Music and Moral Character

I was not a particularly diligent or present student in my freshman year Greek culture/literature/philosophy class. I don’t want to defend my own ignorance, but the abstraction of the philosophical texts always bored me. I was never so bored as when the philosophers turned to music. Greek philosophers were big on creating taxonomies of music, to reduce music to the level of science in which specific musical scales and rhythms produced a quantifiable effect in the listener. For example, this dialogue from Plato’s Republic:

And therefore, I said, Glaucon, musical training is a more potent instrument than any other, because rhythm and harmony find their way into the inward places of the sound, on which they mightily fasten, imparting grace, and making the soul of him who is rightly educated graceful, or of him who is ill-educated ungraceful: and also because he who has received this true education of the inner being will most shrewdly perceive omissions or faults in art and nature, and with a true taste, while he praises and rejoices over and receives into his soul the good, and becomes noble and good, he will justify blame and hate the bad, now in the days of his youth, even before he will recognize and salute the friend with whom his education has made him long familiar.
Yes, he said, I quite agree with you in thinking that it is for such reasons that they should be trained in music…
Even so, as I maintain, neither we nor the guardians, whom we say that we have to educate, can ever become musical until we and they know the essential forms of temperance, courage, liberality, magnanimity, and their kindred, as well as the contrary forms, in all their combinations, and can recognise then and their images wherever they are found, not slighting them either in small things or great, but believing them all to be within the sphere of one art and study.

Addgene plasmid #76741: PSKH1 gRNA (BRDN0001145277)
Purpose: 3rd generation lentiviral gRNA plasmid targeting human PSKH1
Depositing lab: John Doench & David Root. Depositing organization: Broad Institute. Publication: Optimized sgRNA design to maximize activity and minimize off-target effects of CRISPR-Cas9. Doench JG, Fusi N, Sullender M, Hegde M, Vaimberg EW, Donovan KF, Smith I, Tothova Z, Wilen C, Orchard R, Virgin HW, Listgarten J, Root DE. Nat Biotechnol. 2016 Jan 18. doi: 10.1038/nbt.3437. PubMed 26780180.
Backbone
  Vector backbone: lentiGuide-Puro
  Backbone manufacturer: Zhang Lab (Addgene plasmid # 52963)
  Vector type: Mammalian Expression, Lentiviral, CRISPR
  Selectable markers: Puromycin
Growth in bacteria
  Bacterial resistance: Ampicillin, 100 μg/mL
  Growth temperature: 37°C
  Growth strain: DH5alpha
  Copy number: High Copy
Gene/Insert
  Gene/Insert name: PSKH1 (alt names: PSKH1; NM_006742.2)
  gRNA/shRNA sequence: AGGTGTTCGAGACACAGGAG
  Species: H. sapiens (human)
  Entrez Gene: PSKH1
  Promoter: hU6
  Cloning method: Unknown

I think if there is one consistent pattern that emerges at times of musical conflict, from the rise of polyphony in the 14th century to the popularization of jazz, rock and hip hop in the 20th, is that abstract discussion of the moral dimensions of music usually serve to reassure the status quo that they are good people because they listen to music that the status quo likes, and other people are bad people because they listen to music that the status quo dislikes.
Still, it’s hard for me to not be outraged on a moral level at the use of music to manipulate people in a context like this:
Once I get over the disgust I feel for the cruelty of this pastor, I start to notice everything else that’s fucked up about this video.
I’ve written before about how distasteful I find the Christian music industry, and Protestant “worship” music. And this must also resonate somewhat in the culture, because that piece, “Keith Green and the Commercialization of Christianity” is one of the most read posts on this blog, and I get traffic every week from people Googling “commercialization of Christianity.” This video shows that style of music at its worst–a cynical tool to increase the emotional stimulation of a group of teenagers.
As I wrote before, the emergence of “Contemporary Christian Music” in the 60’s and 70’s through figures like Keith Green, the Jesus People movement, and Maranatha! Music was a genuine attempt to try and praise god in the musical language of the culture. Although I am no longer a part of the church, I think that’s a fine and noble goal. Somehow in the past 50 years that has morphed into musically bankrupt and calculatedly manipulative aural wallpaper.
I know that this church does not give a fuck about my opinion, but I feel like it takes all the power away from the video for this just to be any church and this just any pastor in anyplace. The video is Pastor Damon Thompson at the Ramp in Hamilton, Alabama.
UPDATE: The first person account of someone who was there at that service.